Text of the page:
Virginia and Simone, Hillary and Sarah, I'm sorry. I owe you and every woman who longs for equality my sincerest apology: I'm strengthening the stereotype.
Despite efforts otherwise, I'm destroying the feminist cause by working for the Census Bureau. It never occurred to me until taking a job so far removed from academia or public relations (oh, how ironic) that I am a stereotypical female:
I can't drive.
I can't read a map.
I can't do basic arithmetic despite excelling in calculus.
I feel unsafe. Everywhere.
I'm scared of the spiders crawling on my Enumerator Questionnaires.
Now, before Harvard women get mad about the calculus comment, let me be frank: poor driving and navigation skills do not a woman make. Amelia Earhart made aviatrix a necessary term, and since most men in Washington can't to do fuzzy math either, we know that the stereotypes are silly. But despite growing up with a "Don't marry it. Be it!" poster, I'm playing perfectly into the stereotypical female box.
Working for the Census Bureau is giving me a lot of downtime to overanalyze things. Things like my name, age, race, and sex. For me, the sex question has become a complicated chicken or egg question: was I this "womanly" before I became an enumerator and just unaware of my reckless disregard for other drivers on the road? Or did becoming an enumerator make me crave chocolate by the hour?
I originally thought the Census was just giving me a new sense of self-awareness. But upon further over-analysis, this little ten-question form gives everyone I encounter a moment to stop and reflect on the basics, too.
Believe it or not, the questions often spark a thoughtful, serious pause from your average Census interviewee. Are you male or female? Do you rent or own? These questions, as obvious as they may sound, can take a full ten seconds of awkward, painful silence for some people to answer. You'd think I was asking about solutions to the Greek debt crisis or the pronunciation of Mt. Eyjafjallajökul, but the response given after a long, ponderous pause is "Yep, I'm male."
At first, it was shocking that so many people require time to think deeply about what age, sex and race they are. It's rare that I find someone who doesn't have to look at the twenty boxes provided before choosing a race or becoming intensely offended by the question.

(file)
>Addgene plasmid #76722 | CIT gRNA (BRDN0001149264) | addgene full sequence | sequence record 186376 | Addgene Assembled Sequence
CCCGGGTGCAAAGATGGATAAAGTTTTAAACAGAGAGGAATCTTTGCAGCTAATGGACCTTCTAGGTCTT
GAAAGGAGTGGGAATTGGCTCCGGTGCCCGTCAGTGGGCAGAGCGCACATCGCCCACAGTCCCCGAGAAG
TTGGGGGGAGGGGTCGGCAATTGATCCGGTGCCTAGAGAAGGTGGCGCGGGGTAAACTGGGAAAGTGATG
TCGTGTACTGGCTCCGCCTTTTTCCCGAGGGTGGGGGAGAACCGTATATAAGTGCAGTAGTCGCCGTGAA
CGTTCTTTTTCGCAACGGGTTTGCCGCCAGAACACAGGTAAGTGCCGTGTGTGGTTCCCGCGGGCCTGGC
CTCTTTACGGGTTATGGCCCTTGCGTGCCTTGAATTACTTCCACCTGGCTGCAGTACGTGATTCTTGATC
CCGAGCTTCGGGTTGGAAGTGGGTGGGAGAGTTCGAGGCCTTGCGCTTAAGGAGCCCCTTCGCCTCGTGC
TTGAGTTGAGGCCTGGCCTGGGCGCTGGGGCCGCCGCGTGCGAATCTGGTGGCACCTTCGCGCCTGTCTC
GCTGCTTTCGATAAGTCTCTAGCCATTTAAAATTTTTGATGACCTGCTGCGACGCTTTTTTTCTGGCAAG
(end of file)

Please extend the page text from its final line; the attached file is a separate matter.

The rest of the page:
But ironically, I didn't anticipate the repercussions of checking the female box until watching others contemplate them. My friend Pat warned me at Enumerator training: "You're a young woman. Are you sure you're going to feel safe knocking on random doors?"
"Of course, I'll be fine!"
Only a few neighborhoods later, I changed my mind.
When walking through a low-income apartment complex, a young woman began shaking and screaming after spotting a snake on the same patio where I was standing. "I'll come back!" I shrieked before running away.
In another neighborhood filled with white picket fences and minivans, a mother of five informed me that it wasn't safe to be there at 4:00 in the afternoon; "There were two drug busts down the street this week. You shouldn't be doing this alone."
If drug busts and snakes weren't enough to scare me, knocking on a door to find a man in his mid-thirties, stark naked, who was ready and willing to conduct an interview made it impossible for me to ignore my female intuition. "I'll come back at a better time" was all I could say before shielding my eyes. The "you're obviously a male" question would have been hard to ask.
The question of safety should have entered my mind before witnessing an old-fashioned brawl between rival neighborhoods. But for the millions of women on the other side of the doors I knock at, safety should be a priority, especially for the sweet old ladies who live alone with cats like Betty White. Thankfully, for many it already is. Male census workers know that women often refuse to open the door unless a female Census worker is present.
As thousands of men and women descend on houses to ask the simple questions, it's the harder "sex questions" we try to ignore that really beg a response. Even if I could navigate the North Sea with only a compass and the constellations, I'd still be a woman walking up to strange doors, hoping the man inside is clothed.